Op-Ed: Tax Plan

By: Judith Gethner December 25, 2017

Human beings are naturally attracted to incentives. We eagerly go above and beyond when incentivized with rewards. The same holds true of charitable giving, with incentives being a key factor in how much people donate to the charity or nonprofit of their choice. However, the tax plan in Congress at yearend will negatively impact charitable contributions by removing a main incentive to receive a deduction against your income tax: itemizing.


As the largest shared voice of human service organizations across the state, Illinois Partners for Human Service is strongly against a tax plan that will adversely impact the meaningful and necessary work of nonprofits. A large chunk of charitable giving comes from individuals and families who itemize their tax return. The tax plan doubles the standard deduction, which means a majority of taxpayers will take this increase and lose the incentive for the charitable deduction or think twice about much they plan to give to nonprofits. 


Human service providers are bracing for how this change (and others outlined in the plan) will affect budgets that have endured two long years of slow or nonpayment from the state due to the recent budget impasse. Our coalition partners provide services that are essential in every phase of life, including early childhood education, day care services, workforce development and job training and elder care, to name a few.


Donald Dew, president and CEO of Habilitative Systems, a human services agency that provides programs and supportive services to residents on the West Side of Chicago, believes the new legislation will hurt the people who rely on their services.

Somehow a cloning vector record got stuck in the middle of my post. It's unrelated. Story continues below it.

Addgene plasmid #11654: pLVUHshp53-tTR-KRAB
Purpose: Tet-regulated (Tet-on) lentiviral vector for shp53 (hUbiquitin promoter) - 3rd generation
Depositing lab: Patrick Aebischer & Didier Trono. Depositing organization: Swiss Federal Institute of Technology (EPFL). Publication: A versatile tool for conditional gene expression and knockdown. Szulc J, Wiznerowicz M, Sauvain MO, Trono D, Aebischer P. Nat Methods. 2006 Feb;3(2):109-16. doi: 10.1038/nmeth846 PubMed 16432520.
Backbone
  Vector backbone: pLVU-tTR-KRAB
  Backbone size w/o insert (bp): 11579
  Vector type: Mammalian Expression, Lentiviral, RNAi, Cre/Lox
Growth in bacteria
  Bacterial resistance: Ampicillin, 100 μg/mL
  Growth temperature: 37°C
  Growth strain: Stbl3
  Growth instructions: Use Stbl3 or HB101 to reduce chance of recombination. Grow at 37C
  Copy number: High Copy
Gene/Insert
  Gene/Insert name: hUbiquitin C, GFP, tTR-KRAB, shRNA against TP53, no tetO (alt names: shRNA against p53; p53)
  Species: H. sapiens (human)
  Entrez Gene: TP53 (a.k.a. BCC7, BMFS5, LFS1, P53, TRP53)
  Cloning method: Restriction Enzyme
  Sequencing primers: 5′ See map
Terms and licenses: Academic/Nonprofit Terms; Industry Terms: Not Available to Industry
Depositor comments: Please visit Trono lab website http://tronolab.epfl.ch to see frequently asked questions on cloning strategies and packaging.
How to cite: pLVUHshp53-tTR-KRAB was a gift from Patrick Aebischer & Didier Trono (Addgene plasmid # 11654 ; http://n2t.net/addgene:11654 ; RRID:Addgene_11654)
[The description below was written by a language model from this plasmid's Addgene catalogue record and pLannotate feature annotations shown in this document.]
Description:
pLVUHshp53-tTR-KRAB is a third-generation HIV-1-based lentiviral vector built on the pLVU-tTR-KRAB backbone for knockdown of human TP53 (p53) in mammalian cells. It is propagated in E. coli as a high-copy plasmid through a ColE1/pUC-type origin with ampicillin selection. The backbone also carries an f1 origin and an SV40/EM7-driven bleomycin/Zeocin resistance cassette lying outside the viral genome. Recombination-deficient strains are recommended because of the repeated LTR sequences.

“The income tax charitable contribution deduction has been present in the Internal Revenue Code for a hundred years and would remain so, but certain other changes are expected to have a deleterious effect on charitable giving, including changes to the standard deduction, elimination of the alternative minimum tax and the repeal of the estate tax,” Dew said. “Clearly, we as nonprofits have already been working feverishly to embrace changes manifested by the advent of Medicaid Managed Care and Value Based Outcomes systemic change, while continuing our efforts to decrease dependency on funding from public sources.”


Although the charitable deduction remains in the tax plan, some providers see the change as yet another fundraising challenge. "While a tax break isn't usually the only reason people donate, it is an incentive,” said Kara Teeple, CEO of Lawrence Hall, a coalition partner serving at-risk youth and their families. “Nonprofits with so many great missions have a hard enough time raising money so this just puts another roadblock in our way."


“This is a reminder to all nonprofits that we must continually work to cultivate and to engage our donors, ensuring that they are connected to our missions in meaningful ways, so that the possibility of a deduction is not a primary motivation for contributing, but faithfulness to and care for our missions and those whom we serve are, “ said Paul W. Hamann, president and CEO of The Night Ministry, a coalition partner whose mission is to provide housing, health care to youth and adults experiencing homelessness and poverty.


While it’s too soon to know how these changes will impact individual giving, we do know that every year people from all walks of life give generously to charities close to their heart, particularly the middle-class. Their generosity is rewarded with a tax incentive that is now threatened. If taxpayers take the increased standard deduction and opt out of itemizing their tax return they won’t have an incentive to give. Now is the time to share your concern and demand solutions so that human service nonprofits can continue to provide the essential services that will help our communities reach their full potential.